The Aldborough Coastal Landslide Observatory site is 1.5 km north-east of Aldbrough itself, which is approximately 18 km north-east of Hull. It was selected because it is on one of the fastest-eroding coastlines in Europe, at a rate of 2 m per year overall.
The steep cliffs face north-east and have a regular height of about 20 m. They are actively receding and the cliff profile is stepped due to the contrasting erosion resistances of the tills and the different landslide processes in the upper and lower parts of the cliff.
At high tides, the lower and, in some cases, middle sections of the cliff are subject to considerable erosion by wave action. Several buildings have been lost to the sea since 1885 including the Spa Inn, the Talbot Hotel and the Royal Hotel.
We have been monitoring and modelling landslide activity at Aldbrough since 2001. A range of surveying and monitoring techniques have been used to build our first coastal landslide observatory:
- geophysics (PRIME)
- terrestrial LiDAR scanning
- UAV photogrammetry
- wave buoy data
- weather station
We have captured cycles of major, deep-seated landslide activity. Preliminary results confirm the relationships between landslide activity and volume loss with environmental factors such as rainfall and wave action. Landslide behaviour has also been examined.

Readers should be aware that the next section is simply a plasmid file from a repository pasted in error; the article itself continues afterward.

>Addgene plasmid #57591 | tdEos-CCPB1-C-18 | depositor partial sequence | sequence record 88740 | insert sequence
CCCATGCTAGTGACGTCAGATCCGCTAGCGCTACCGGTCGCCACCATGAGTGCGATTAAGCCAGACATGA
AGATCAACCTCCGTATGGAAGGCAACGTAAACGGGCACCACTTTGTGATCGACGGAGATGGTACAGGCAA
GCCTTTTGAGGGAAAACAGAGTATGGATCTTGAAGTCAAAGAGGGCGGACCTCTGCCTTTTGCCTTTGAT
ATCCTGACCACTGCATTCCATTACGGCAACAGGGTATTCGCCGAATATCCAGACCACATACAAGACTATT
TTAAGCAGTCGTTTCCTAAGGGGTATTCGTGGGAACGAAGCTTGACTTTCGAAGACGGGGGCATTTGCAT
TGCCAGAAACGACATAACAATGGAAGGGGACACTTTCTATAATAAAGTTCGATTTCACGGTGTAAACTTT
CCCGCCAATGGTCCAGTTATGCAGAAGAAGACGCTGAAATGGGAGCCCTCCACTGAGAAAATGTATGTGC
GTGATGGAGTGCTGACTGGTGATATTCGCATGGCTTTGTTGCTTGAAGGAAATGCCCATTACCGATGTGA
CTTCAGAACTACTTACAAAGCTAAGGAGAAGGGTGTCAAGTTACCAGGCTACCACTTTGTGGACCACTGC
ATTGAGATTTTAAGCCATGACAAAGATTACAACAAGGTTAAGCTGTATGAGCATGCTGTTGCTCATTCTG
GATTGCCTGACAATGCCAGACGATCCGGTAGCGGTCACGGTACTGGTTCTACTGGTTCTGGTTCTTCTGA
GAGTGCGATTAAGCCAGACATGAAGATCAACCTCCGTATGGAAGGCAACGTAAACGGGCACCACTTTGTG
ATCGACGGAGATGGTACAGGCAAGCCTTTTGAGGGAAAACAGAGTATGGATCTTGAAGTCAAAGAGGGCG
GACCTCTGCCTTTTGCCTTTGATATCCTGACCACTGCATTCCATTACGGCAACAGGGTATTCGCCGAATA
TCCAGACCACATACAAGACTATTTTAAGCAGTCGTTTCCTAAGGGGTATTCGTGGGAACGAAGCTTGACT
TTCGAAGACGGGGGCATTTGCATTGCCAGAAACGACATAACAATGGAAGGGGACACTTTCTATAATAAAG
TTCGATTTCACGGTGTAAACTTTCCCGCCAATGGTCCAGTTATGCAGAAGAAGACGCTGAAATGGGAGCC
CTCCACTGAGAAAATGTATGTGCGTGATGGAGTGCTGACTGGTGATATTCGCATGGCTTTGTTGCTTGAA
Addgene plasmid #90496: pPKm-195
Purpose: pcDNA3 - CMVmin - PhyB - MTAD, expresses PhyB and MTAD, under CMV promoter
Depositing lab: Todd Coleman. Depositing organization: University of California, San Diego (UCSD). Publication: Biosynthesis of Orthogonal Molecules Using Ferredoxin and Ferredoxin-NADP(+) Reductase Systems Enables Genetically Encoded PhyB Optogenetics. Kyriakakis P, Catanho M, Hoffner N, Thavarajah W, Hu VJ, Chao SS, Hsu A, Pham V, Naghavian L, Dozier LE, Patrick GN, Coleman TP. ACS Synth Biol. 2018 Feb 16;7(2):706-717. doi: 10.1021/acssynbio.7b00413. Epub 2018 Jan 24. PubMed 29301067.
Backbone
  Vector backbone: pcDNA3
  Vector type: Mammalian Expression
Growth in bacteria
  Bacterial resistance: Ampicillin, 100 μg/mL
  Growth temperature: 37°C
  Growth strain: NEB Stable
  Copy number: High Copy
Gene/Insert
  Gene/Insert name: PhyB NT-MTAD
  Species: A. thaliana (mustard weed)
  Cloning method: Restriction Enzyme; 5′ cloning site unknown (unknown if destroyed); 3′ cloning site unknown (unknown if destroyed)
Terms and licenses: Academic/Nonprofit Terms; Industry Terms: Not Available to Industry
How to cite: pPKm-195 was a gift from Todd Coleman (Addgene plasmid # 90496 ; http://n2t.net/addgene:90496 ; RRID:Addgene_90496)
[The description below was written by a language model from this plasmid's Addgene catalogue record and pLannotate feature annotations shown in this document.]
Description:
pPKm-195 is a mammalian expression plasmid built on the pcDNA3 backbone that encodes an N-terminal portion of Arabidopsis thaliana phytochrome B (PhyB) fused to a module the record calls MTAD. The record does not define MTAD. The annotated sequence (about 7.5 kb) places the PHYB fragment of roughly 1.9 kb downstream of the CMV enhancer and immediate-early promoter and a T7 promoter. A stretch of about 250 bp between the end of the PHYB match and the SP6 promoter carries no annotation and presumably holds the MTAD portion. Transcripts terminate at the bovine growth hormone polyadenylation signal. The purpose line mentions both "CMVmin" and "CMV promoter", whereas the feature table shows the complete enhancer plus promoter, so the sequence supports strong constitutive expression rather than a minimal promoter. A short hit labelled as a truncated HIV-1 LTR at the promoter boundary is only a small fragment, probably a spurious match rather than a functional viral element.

Three pairs of boreholes were sited back from the cliff edge by 10 m, 20 m and 28 m (at time of installation); one of each pair contained an inclinometer casing and the other a piezometer array. The boreholes were drilled to 20 m depth and aligned perpendicular to the cliff.
Geophysical instrumentation, consisting of a new generation of PRIME, our automated electrical resistivity tomography (ERT) system, was added in 2015 and 2018 in the form of one downhole and two surface arrays, arranged orthogonally to the boreholes.
On a windswept, wave-battered cliff on the coastline of the East Riding of Yorkshire stands an unassuming landslide that has no idea just how important it is. This landslide is being watched. Every move it makes is being recorded and analysed by us here at the BGS.
Hobbs, P R N, Jones, L D, and Kirkham, M P. 2015. Slope dynamics project report: Holderness Coast — Aldbrough, drilling and instrumentation 2012–2015. British Geological Survey Internal Report IR/15/001. (Nottingham, UK: British Geological Survey.) (Unpublished.)
Hobbs, P R N, Kirkham, M P, and Morgan, D J R. 2015. Geotechnical laboratory testing of glacial deposits from Aldbrough, phase 2 boreholes. British Geological Survey Open Report OR/15/056. (Nottingham, UK: British Geological Survey.) (Unpublished.)
Hobbs, P R N, Jones, L D, Kirkham, M P, Morgan, D J R, Pennington, C .L, Jenkins, G O, Dashwood, C, Haslam, E P, Freeborough, K A, and Lawley, R S. 2013. Slope dynamics project report: Holderness Coast — Aldbrough, survey and monitoring 2001–2013. British Geological Survey Open Report OR/11/063. (Nottingham, UK: British Geological Survey.) (Unpublished.)